Written in 1926, just before the advent of "talking" pictures, The Call of Cthulhu is one of the most famous and influential tales of H.P. Lovecraft, the father of gothic horror. Now the story is brought richly to life in the style of a classic 1920's silent movie, with a haunting original symphonic score. Using the "Mythoscope" process - a mix of modern and vintage techniques - the filmmakers have worked to create the most authentic and faithful screen adaptation of a Lovecraft story yet attempted.
It's a student film and you need to expect that. But for a student film it's terribly well-done and clever, with nice acting, a genuine 1920s feel, and accurate to Lovecraft. Highly enjoyable. There is a lack of tension during part of it, and it follows the slowness of the silent movie format. But that's fine by me.
This is a fan movie but to my mind the finest adaptation of H.P. Lovecraft ever attempted, including a couple of the old Night Gallery TV episodes that took HPL on exceptionally well, and as runner-up, John Carpenter's Mouth of Madness, which gets the feel of the New England master of otherworld horror without actually adapting any particular story. Call of Cthulhu is all the more fantastic because it was made by a bunch of geeky guys (and a few geeky girls) on a no-budget, do it in yourself, back yard movie set made of two by fours, plastic wrap, fake foliage, all held together by what appears to be staple guns and hot glue. (This is not evident in the movie for the most part, but the DVD extras include a behind the scenes documentary almost as much fun as the film itself.) You do have to get with the idea that it is a SILENT FILM, and that it is shot in silvery black and white. (Mein got!). Furthermore, it uses old-fashioned text titles and classical orchestral music to carry off a simulation of 1930s cinema. And it is a darn good tribute that has the feel of its pulp novel sources, which are after all where Lovecraft‚¨"s work initially appeared, in the cheaply printed magazines like Amazing Stories. But don‚¨"t let the sense of nostalgia put you off for this is truly a post-modern affair. It is a loving attempt at reconstructing the look and feel of early cinema, but simultaneously makes visible the very impossibility of that goal. That self-awareness gives the film a serious playful quality that comes across in the sets, the exaggerated facial expressions, and music without compromising the earnest intentions of the makers by falling into a ‚¨Scamp‚¨ aesthetic. Once you see it you will agree with me by screaming into the night of the next gibbous moon: yog sothoth cthulhu cthulhu Naggath Nasaberth aiaiii aiaiiiiiiii!!!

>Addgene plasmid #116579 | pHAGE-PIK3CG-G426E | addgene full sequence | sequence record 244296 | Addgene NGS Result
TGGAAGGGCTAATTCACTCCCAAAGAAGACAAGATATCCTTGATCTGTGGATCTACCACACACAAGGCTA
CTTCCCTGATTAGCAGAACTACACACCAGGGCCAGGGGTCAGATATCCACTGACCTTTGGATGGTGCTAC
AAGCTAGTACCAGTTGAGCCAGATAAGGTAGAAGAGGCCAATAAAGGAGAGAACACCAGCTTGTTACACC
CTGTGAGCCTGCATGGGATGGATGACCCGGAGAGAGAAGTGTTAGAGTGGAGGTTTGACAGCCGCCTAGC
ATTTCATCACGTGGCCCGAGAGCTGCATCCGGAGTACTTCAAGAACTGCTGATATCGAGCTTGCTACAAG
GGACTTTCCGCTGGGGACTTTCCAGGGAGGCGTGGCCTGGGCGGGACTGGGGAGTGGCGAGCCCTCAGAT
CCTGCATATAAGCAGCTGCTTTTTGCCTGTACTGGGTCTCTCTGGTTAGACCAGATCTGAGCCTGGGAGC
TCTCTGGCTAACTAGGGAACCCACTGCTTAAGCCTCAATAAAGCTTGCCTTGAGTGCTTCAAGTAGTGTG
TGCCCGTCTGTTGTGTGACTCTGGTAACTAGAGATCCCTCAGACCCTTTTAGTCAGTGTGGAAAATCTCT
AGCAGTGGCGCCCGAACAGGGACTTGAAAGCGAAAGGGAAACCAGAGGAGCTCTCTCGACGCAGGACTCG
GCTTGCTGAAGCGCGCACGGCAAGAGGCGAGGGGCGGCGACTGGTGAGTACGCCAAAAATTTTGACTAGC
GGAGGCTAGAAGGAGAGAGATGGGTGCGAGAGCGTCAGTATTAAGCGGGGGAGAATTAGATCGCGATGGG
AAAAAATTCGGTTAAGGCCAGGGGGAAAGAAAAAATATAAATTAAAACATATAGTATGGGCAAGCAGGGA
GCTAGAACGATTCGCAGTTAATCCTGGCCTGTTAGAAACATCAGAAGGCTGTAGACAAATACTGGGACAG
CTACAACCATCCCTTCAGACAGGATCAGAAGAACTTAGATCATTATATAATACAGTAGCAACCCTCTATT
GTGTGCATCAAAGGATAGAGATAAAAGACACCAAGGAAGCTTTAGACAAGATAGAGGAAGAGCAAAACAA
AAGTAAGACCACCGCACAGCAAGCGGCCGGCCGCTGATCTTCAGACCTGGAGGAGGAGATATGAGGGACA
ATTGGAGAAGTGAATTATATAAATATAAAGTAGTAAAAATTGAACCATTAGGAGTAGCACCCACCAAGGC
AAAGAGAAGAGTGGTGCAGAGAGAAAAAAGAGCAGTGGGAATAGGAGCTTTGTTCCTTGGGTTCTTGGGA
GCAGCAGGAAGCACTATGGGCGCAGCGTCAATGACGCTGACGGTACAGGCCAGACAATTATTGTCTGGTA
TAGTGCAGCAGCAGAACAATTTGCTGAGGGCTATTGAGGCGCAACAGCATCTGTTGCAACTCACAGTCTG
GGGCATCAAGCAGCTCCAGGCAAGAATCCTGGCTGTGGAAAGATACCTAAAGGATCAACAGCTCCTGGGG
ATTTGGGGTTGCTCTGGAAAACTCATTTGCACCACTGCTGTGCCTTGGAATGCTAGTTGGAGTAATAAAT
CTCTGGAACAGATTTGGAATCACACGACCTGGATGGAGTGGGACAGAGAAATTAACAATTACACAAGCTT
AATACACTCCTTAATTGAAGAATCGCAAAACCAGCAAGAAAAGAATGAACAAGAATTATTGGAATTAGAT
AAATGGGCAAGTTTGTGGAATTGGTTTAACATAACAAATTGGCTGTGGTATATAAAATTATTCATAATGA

I'd have to agree with the previous reviewer, overall. I'm a big Lovecraft fan, and had high hopes for this one after seeing the trailer online. Unfortunately, they actually stayed *too* close to the story, with the result that there's far too much exposition and slow material. That coupled with the silent approach -- which was a nice decision but difficult to pull off -- makes the movie very slow indeed. Some great visuals and good acting (nicely channeling Caligari and others) make the movie worthwhile for Lovecraft fans, but be prepared to make your way through a lot of slow points.